Posted by: jamesvw | March 20, 2010

March 23 – New York City Council – 44th Brooklyn District

March 23 – New York City Council – 44th Brooklyn District

A highly unusual special election will take place on Tuesday to replace Simcha Feder who resigned 5 days into his new term to become a Deputy City Comptroller.

What makes this race fascinating is that it is occurring in one of the most Orthodox Jewish neighborhoods, Borough Park and Midwood,  in New York. Candidates have been literally campaigning with collectible “rabbi trading cards” (like baseball, only more holy) and allegations have been thrown around that organizations with leaders supportive of certain candidates will be punished by decreased donations over the Passover holiday, one of the most important holidays on the Jewish calendar. Added to the ethnic mix is an increasingly vibrant Pakistani-American community and Bensonhurst, an old world Italian neighborhood.

Voters will be choosing between 2 Democrats and one Republican. Felder, who resigned is a Democrat, and it is assumed by most that the seat will be easily held by the party. The question however is whether the older generation of powerful Orthodox leadership will prevail or if a young reformer with ties to Mayor Michael Bloomberg will upset the traditional order. Also at work – one candidate is Ashkinazi Jewish – which is a term for Jews who primarily come from Europe and Russia – while the other is Sephardic Jewish – Jews who trace their heritage to Spain, Portugal and the Middle East.

The political order in the area has lined up behind Joe Lazar, formerly the New York City regional director of the statewide Office of Mental Health. Lazar, 61, has been endorsed by Dov Hikind, an Orthodox Jewish assemblyman who is as close to a political kingmaker in Jewish New York as there is. He has also enjoyed the fervent support of City Comptroller John Liu. An Ashkenazi Jew whose parents both survived the Holocaust, he has touted his deep ties to the community as well as his experience in city government. To learn more, click here.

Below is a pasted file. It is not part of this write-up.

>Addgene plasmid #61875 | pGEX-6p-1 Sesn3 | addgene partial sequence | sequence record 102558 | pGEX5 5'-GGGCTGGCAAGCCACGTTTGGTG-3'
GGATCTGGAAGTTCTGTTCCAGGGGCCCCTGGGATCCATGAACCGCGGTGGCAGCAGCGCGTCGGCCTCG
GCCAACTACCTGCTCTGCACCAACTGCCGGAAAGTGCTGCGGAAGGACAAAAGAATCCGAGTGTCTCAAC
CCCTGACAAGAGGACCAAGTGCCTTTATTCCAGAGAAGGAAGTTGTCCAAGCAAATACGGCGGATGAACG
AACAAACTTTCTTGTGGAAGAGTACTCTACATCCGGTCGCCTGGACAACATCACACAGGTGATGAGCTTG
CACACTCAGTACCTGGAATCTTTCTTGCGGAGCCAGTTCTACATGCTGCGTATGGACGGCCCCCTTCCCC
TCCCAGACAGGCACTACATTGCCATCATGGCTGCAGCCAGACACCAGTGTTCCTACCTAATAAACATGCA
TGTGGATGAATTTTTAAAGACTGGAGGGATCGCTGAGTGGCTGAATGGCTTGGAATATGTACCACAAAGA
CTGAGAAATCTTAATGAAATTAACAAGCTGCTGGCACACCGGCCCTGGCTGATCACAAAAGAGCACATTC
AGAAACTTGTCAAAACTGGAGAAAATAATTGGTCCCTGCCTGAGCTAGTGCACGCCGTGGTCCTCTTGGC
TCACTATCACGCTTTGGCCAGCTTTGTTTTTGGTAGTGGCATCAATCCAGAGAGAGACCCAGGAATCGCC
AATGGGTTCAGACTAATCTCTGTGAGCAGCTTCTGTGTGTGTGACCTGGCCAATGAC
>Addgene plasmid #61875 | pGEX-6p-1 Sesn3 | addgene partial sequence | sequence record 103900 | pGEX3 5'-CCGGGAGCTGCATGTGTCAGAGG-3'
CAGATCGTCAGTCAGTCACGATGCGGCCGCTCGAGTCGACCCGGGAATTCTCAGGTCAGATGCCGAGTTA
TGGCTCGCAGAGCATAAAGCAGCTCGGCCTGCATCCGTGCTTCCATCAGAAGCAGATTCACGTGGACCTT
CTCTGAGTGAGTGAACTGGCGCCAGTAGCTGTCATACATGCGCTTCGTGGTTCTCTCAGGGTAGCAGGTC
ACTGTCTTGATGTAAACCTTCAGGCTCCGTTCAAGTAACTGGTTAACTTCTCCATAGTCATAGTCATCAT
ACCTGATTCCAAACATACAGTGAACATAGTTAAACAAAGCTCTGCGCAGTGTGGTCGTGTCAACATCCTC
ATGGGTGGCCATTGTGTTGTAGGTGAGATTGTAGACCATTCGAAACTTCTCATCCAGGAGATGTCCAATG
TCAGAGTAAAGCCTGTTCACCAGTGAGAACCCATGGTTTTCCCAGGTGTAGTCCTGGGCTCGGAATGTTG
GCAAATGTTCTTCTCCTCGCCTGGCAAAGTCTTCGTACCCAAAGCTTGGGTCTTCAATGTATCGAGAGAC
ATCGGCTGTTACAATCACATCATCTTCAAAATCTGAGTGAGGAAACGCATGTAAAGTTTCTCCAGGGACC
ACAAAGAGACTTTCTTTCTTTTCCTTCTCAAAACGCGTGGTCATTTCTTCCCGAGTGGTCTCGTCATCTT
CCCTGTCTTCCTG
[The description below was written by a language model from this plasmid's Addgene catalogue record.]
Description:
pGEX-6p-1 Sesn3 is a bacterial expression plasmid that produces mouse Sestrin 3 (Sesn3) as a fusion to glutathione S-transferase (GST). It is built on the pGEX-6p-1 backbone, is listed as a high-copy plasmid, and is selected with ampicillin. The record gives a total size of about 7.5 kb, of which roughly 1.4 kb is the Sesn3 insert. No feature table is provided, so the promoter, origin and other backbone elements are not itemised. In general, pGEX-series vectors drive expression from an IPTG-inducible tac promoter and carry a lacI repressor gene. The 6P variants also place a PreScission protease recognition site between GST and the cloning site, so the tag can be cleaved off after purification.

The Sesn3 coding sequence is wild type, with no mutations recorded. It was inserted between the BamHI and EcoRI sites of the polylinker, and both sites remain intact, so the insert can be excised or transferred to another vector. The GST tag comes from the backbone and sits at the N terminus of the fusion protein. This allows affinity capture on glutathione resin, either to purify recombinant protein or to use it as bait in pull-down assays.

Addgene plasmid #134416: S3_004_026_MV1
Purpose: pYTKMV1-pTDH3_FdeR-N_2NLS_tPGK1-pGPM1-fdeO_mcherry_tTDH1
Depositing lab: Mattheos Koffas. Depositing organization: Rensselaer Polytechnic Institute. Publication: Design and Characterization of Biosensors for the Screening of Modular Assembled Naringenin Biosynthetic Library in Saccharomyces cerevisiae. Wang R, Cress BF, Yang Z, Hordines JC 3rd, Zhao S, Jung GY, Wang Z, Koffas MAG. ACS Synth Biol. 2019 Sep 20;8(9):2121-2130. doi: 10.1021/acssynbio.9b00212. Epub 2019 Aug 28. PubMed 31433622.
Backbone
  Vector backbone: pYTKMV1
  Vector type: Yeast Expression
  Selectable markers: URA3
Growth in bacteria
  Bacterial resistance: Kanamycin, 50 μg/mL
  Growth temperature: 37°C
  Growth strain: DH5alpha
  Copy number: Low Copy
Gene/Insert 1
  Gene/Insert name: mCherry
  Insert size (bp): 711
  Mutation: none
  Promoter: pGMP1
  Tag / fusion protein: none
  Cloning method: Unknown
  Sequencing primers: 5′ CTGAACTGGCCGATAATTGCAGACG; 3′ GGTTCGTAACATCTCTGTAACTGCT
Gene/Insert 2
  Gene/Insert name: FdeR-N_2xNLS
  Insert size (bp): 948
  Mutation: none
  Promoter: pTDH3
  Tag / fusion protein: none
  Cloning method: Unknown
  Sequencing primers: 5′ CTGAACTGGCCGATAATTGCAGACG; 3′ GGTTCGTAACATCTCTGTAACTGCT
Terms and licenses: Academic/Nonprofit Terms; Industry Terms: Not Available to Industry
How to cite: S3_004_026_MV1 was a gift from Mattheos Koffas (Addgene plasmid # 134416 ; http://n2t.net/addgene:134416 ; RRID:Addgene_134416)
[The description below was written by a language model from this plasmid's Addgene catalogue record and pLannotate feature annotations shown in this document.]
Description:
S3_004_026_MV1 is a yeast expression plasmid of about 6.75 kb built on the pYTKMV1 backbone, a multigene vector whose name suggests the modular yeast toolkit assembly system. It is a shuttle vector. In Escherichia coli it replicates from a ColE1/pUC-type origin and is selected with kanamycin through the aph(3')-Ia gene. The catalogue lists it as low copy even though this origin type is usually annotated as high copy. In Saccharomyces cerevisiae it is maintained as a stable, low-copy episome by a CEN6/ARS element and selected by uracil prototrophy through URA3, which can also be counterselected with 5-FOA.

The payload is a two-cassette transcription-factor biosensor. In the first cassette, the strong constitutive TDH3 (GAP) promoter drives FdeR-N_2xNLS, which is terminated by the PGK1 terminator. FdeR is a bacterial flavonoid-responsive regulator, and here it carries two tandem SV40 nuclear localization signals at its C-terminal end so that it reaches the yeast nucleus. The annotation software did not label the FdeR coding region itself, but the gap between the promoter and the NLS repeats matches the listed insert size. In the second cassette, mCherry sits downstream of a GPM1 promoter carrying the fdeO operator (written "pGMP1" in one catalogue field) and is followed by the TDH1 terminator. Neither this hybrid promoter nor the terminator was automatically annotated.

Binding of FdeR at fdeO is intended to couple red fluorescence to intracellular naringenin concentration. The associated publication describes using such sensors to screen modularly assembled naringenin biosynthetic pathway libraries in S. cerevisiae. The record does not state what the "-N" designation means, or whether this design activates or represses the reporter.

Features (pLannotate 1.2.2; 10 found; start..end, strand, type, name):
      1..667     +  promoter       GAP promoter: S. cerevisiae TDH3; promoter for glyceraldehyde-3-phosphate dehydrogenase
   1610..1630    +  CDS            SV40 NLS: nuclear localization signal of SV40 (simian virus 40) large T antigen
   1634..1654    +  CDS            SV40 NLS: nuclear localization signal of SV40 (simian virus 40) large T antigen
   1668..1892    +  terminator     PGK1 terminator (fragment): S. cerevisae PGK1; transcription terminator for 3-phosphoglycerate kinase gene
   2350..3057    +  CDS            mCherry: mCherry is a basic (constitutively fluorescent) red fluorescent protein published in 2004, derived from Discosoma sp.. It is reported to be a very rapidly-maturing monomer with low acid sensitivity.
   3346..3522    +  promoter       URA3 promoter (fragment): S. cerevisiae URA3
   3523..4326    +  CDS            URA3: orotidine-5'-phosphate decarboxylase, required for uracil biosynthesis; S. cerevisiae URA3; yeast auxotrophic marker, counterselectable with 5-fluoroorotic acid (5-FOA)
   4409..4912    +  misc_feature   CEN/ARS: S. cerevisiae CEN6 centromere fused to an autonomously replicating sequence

David Greenfield could recently be seen campaigning with NYC Mayor Michael Bloomberg and also is rumored to be supported by the former councilman. At the age of 31, he represents a new wave of Orthodox Jewish politicians in the area and has not ingratiated himself to the political dynasty already in place – for the most part, though he still has strong ties to the head of the Kings County Democratic Party, Vito Lopez. Currently the Director and Counsel of TEACH NYS, a parent-advocacy network for parochial and independent schools as well as the executive director of the Sephardic Community Federation, Greenfield worked in the past for Joseph Lieberman’s presidential campaign. To learn more, click here.

Hoping that the Democrats will split the vote is Kenneth Rice, a 27 year old Republican who currently serves as a lawyer for the New York Police Department. Endorsed early by the Kings County Republican Party, he has been helped by the disqualification of another, better known Republican. He lives in Midwood and received his JD from Brooklyn Law School. To learn more, click here.


  1. I’m not sure Greenfield can really be called a reformer. Securing the backing of Brooklyn County Chair Vito Lopez (the closest thing NYC still has to a party boss), Mayor Bloomberg, and Joe Lieberman–not to mention State Senators Carl Kruger (notable for his conservative leanings and membership in the group known as ‘The Amigos’ that has helped fracture the Democratic caucus in the state senate) and Marty Golden (a Republican from the very conservative old Italian neighborhoods in and around Bay Ridge)–do not exactly count as stellar reform credentials.